What a wordsmith! What a work of depth and breadth! What a world newcomer Cathy Marie Buchanan brings to propulsively glittering and gorgeous life in The Day the Falls Stood Still.

Few first novels exhibit the mastery, maturity and majesty of Buchanan's riveting fictional debut, a heart-wrenching, soul-racking, spell-binding tale interwoven with guts, anguish and glory guaranteed to remain in readers' minds long after they've crossed its devastating finish line.

Commencing in 1915, in this gripping storyteller's hometown of Niagara Falls, against the backdrop of the full-force arrival of hydroelectricity and the First World War, this almost entirely first-person narrative relates the saga of 17-year-old Bess Heath, the youngest daughter of a once well-heeled family down on its luck.


Upon her homecoming one evening, Bess encounters the rough yet robust riverman Tom Cole, grandson of the legendary Fergus (with his shamanistic legacy). Her family, dead-set against the pairing, throws objections and obstacles in their star-crossed paths. Bess yields to her parents' wishes … to a point. When her universe spins out of control, not unlike the day the Falls stand still, she must choose between her consuming love for the riverman capable of reading the Niagara's rhythms to an almost supranormal degree or marrying into respectability to redeem her impoverished and dysfunctional, yet close-knit, clan.

Tom lives for the Niagara as much as he lives off what it returns in terms of his confounding ability to read and wisely reap its bountiful rewards. His daring rescue feats render him a local hero, diametrically opposed to the greedily rapacious power companies hell-bent on harnessing the cascade and harvesting obscene profits at the expense of its delicately balanced ecosystem.

Set during that tumultuous time when daredevils shot river rapids in barrels and fortunes were made and lost as quickly as lives disappeared (until Tom retrieved their corpses), The Day the Falls Stood Still may be compared with the writings of Lorrie Moore, William Trevor or Bernice Friesen (with the additional charge of Alice Munro's meticulously drawn characters or the heartbreakingly ethical conundrums of the work of David Adams Richards, say):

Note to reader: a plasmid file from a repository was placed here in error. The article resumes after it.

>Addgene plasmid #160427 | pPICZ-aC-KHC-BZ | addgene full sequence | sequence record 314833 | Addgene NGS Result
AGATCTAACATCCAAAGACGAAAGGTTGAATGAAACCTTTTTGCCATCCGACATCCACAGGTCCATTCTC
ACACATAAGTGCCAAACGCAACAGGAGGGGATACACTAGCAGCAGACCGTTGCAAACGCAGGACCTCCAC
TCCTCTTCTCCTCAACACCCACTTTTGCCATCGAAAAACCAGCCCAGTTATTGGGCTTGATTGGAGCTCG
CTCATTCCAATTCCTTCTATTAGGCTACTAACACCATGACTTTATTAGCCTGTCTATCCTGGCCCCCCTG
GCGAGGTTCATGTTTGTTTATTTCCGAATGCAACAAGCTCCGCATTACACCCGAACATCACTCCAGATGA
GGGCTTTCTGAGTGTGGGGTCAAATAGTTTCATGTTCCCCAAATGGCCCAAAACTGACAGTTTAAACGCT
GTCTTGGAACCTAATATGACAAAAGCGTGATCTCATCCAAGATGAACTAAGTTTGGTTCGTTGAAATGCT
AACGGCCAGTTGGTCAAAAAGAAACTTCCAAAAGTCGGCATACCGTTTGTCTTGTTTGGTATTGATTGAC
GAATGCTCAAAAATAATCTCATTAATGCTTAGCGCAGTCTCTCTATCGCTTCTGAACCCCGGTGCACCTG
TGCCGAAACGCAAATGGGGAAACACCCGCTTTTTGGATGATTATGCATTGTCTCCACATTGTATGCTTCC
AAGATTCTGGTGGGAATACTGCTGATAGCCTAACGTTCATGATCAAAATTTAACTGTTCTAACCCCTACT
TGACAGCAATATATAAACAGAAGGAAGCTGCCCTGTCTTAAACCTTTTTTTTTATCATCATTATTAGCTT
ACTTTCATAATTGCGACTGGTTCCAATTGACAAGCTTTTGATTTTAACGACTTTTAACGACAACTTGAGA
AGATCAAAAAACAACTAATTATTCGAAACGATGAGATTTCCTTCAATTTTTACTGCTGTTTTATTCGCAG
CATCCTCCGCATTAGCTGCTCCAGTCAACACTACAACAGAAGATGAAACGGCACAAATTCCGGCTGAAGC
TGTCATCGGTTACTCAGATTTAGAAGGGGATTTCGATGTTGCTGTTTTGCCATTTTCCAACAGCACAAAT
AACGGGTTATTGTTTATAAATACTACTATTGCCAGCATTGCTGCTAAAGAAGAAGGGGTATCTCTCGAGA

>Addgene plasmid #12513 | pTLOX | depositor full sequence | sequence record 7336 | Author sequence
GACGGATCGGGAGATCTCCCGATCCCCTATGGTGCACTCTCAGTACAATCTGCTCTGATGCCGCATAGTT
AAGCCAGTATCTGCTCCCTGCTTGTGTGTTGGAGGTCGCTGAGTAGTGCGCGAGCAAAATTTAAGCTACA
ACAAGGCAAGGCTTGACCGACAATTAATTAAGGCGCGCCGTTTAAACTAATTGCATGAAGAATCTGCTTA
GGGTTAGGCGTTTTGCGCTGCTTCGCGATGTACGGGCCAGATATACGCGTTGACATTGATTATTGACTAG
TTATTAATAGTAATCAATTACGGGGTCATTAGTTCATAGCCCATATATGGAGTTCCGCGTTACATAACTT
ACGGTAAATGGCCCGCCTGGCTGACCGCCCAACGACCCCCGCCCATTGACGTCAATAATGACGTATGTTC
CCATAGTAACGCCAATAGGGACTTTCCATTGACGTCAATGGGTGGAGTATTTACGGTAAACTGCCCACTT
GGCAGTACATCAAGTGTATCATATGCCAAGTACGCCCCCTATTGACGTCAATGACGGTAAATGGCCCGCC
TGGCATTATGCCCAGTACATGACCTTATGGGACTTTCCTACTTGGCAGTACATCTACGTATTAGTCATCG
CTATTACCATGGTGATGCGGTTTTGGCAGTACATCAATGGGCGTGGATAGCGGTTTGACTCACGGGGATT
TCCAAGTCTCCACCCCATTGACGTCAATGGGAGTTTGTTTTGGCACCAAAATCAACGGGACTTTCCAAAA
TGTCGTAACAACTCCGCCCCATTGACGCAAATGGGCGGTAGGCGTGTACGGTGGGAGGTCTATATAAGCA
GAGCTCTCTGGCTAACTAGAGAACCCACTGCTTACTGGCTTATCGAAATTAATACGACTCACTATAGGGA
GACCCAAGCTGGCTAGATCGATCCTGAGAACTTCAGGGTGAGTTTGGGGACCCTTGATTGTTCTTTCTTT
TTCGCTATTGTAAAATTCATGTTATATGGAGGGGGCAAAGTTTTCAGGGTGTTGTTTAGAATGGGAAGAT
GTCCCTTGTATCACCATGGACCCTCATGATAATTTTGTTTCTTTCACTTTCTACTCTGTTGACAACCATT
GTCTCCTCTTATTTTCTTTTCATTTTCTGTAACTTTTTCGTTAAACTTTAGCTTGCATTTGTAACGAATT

"I watch him, filling with wonder. I have heard Father argue that intuition is entirely rational. There is no mystery, no magic, nothing astonishing as far as he is concerned. A woman knows her child is ill, even before laying her palm on his forehead, only because he slept late and called out in the night and ate poorly the evening before. It does not matter one iota that she cannot articulate the clues. Father would say, 'We do not always know what we know.'"

True? What do readers know - nay, rediscover - upon entering the whirlpool, the swirling vortex at the eddying edges of The Day the Falls Stood Still with its eyes of a child, ears of an adult, heart of a wizened elder and soul of a resurrected secular saint? Whether they call this keeper Historical Romance, ChickLit or FemFic, they cannot but likewise call it one uncompromising tour-de-fierce in its dazzling brilliance they will neither regret nor forget. On this, any wise gambler would do well to place one winning horseshoe bet.

Contributing reviewer Judith Fitzgerald lives in the Almaguin Highlands and regularly blogs for In Other Words. The award-winning poet, editor and cultural critic's 30th work, Rogue Lightning, is slated for release next year.